January 13, 2021
Cranston Hawley, 93, died of natural causes at his home with his family by his side on Saturday morning, January 2, 2021. A wake began at 3:00 p.m. on Friday, January 8, 2021, in Cranston's garage located at 425 2nd St. SW in Harlem, and continued until 9:00 p.m. that evening.
Holland & Bonine Funeral Home has been entrusted with arrangements. Please visit Cranston's online memorial page and leave a message of condolence for his family at http://www.hollandbonine.com.
Cranston was born on October 8, 1927, to Nykee Cranston "Jim" Hawley and Florence Ellen (Morris) Hawley. He was born at Fort Belknap and was the fourth of five children in his family. He was an enrolled member of the Assiniboine Tribe. He attended school in Harlem and joined the Navy at the age of 17. Cranston proudly served his country during World War II. He married an identical twin, Ruth Helen Olafson on November 27, 1947. Ruth's twin, Rose and husband, Dean were close friends and together, they traveled far and wide to go dancing! Cranston and Ruth had five children. Later in life, Cranston married Jesse James who had 3 children and together they had one daughter.
Cranston became the Chief Tribal Judge of the Fort Belknap Reservation in 1956 and served in this capacity until March, 1992. During this time, he was a member of the National American Indian Court Judges Association (NAICJA) for 14 years and was the President of the NAICJA for eight years (1977-1983). In his tenure of the NAICJA, he was instrumental in helping to create the Indian Child Welfare Act (ICWA) of 1978. He was also given the task of training other tribal judges, court clerks, and staff. At one point, Cranston was the longest serving Tribal Judge in the nation. He was a very distinguished leader and the laws he helped put into place continue to serve the people he loved. He was straight forward, honest, and wanted the best for those who went before him. Even when he was officially retired, he remained the Senior Chief Judge and was still willing to help those in need.
Cranston was first and foremost a rancher. He raised cattle until the day he died. He loved the land, his cows, and his horses! He rode cows and bareback horses during the Chuckwagon Days in Harlem. Last week, he got bucked out of his recliner and he quipped that he hadn't nodded for that ride!! He taught his children to be hard workers and that your word was your bond. He loved rodeo, whether watching his own daughters or traveling around the west to watch the big shows or watching on TV.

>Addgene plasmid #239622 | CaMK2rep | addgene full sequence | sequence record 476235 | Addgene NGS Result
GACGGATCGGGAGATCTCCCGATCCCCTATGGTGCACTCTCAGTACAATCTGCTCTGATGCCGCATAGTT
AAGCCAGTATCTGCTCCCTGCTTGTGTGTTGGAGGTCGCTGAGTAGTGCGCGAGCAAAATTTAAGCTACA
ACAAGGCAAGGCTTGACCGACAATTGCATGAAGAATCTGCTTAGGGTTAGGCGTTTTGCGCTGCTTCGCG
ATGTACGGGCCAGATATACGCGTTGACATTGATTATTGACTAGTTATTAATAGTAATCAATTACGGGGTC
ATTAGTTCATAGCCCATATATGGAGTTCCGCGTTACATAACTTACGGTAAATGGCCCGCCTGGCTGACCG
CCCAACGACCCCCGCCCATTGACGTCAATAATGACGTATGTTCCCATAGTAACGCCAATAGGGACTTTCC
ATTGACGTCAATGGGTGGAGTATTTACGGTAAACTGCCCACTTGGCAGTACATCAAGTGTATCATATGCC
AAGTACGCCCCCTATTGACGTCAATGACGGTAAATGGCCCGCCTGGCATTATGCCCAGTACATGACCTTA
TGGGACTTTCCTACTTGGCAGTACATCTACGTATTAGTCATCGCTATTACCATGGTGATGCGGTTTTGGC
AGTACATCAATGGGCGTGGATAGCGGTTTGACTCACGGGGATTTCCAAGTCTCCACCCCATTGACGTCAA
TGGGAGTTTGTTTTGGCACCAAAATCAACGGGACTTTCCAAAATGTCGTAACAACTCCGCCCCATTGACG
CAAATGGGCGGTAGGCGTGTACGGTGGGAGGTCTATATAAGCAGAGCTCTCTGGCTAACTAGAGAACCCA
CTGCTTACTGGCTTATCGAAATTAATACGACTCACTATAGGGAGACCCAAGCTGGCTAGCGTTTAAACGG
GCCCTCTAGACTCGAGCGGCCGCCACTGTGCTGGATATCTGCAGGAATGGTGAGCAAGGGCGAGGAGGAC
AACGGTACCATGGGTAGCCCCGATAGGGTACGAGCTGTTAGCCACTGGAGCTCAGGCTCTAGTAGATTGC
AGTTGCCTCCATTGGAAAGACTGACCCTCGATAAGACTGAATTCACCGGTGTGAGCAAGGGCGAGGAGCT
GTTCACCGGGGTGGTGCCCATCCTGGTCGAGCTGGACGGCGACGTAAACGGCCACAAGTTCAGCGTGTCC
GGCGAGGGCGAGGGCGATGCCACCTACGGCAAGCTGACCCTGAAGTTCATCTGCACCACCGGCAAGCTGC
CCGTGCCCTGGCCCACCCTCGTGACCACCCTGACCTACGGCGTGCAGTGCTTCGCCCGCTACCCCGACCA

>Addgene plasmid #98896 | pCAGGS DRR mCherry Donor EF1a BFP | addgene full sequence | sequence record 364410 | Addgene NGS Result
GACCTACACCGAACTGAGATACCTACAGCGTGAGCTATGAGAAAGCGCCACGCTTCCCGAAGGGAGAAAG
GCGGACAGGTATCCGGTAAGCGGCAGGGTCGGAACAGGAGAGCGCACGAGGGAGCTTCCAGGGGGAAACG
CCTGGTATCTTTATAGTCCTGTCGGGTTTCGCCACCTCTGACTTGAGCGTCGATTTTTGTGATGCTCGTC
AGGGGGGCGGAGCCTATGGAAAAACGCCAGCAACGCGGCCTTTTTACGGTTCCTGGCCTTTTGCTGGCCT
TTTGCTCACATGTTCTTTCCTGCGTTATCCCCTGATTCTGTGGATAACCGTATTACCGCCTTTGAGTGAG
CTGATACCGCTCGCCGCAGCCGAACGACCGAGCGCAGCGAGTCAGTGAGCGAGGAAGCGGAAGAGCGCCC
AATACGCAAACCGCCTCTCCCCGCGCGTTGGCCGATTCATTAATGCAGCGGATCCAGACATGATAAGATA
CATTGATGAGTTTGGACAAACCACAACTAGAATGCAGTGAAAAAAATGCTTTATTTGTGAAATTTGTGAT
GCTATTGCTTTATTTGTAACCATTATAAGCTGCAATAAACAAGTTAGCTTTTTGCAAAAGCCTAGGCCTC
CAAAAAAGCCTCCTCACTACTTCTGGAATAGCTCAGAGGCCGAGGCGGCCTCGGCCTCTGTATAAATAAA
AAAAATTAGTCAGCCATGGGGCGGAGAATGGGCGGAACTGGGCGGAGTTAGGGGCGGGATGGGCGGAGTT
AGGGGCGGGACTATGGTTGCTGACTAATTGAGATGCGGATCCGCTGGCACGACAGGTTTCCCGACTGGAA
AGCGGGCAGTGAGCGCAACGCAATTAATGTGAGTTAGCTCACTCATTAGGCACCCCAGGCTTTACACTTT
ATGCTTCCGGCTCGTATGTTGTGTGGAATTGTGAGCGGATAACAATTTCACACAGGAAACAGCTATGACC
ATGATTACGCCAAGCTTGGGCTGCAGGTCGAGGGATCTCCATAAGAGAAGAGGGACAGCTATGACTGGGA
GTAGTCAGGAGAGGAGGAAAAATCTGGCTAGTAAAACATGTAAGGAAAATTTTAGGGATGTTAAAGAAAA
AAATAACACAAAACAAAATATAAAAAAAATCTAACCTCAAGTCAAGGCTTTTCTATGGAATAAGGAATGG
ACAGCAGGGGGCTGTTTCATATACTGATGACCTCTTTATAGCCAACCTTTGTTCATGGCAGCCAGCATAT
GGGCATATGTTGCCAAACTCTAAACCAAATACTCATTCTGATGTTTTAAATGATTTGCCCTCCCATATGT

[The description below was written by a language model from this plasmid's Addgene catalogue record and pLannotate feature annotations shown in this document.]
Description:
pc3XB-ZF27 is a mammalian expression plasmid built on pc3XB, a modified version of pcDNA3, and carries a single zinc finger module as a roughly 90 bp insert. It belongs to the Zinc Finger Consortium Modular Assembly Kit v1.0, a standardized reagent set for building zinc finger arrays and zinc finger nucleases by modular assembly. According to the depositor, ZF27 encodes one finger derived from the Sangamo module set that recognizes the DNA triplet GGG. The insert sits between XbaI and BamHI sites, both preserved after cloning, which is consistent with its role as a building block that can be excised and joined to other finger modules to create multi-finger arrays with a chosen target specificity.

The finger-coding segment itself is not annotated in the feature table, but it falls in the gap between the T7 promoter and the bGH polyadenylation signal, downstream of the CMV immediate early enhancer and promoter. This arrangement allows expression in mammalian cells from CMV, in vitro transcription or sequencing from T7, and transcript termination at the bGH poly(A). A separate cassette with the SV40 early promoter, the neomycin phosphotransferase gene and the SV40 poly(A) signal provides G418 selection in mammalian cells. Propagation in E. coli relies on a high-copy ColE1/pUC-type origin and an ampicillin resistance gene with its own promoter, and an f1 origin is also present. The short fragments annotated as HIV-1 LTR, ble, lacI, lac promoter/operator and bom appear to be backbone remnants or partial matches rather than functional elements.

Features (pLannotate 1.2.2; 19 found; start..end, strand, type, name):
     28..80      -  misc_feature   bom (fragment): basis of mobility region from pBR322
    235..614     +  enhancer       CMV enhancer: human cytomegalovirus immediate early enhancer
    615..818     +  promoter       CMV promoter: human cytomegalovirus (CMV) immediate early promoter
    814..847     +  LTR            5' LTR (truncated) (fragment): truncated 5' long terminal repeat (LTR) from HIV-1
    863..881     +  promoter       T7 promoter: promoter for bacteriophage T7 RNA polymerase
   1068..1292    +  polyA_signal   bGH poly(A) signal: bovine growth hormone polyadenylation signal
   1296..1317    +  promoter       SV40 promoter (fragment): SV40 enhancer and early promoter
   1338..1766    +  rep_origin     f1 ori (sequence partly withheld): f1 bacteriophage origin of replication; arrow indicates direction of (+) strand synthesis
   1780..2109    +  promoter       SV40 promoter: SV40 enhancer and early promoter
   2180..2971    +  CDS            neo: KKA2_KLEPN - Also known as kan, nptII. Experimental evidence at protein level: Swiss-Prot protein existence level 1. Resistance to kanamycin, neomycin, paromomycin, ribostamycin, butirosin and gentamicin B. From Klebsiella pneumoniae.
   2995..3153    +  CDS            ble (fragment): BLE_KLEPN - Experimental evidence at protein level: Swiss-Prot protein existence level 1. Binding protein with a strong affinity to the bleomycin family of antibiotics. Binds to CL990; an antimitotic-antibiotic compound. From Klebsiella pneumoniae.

Cranston was one of the founding members of the VFW 4744. He helped build the Vets Club building. Cranston often spoke about how honored he was to be able to serve in the Honor Guard for his fellow veterans. His final service in the Honor guard was for his friend, Charlie Brekke in June, 2020.
Cranston was also one of the founding members of the KA-EYTA Company. This was set up to provide employment opportunities and exposure for the Native American creative and artistic people around Fort Belknap and Harlem. It featured bronzes, beading and artwork.
Cranston is survived by one sister, Dallas; son, Jim (Cynthia); daughters, Sharon (Sid), Linda (Mike), Tammy (Dave), Cathy (Steve), Becki and Dawn (Buster); 29 grandchildren and 34 great grandchildren; numerous nieces and nephews and his cat, Gray Bob.
Cranston was predeceased by his brother: Granville, sisters: Phyllis and Audrey; both his wives, daughters: Erin and Nykee.
The family would like to use memorial money to honor Cranston's memory by placing a bench with a plaque in front of the Fort Belknap Tribal court. Other memorials may be sent in Cranston's name to the American Legion Post 110 at Fort Belknap or to the American Legion Post 4744 in Harlem or to a charity of the donor's choice.
As Cranny would say, "And that's just life in the great Northwest!" "Ya savvy?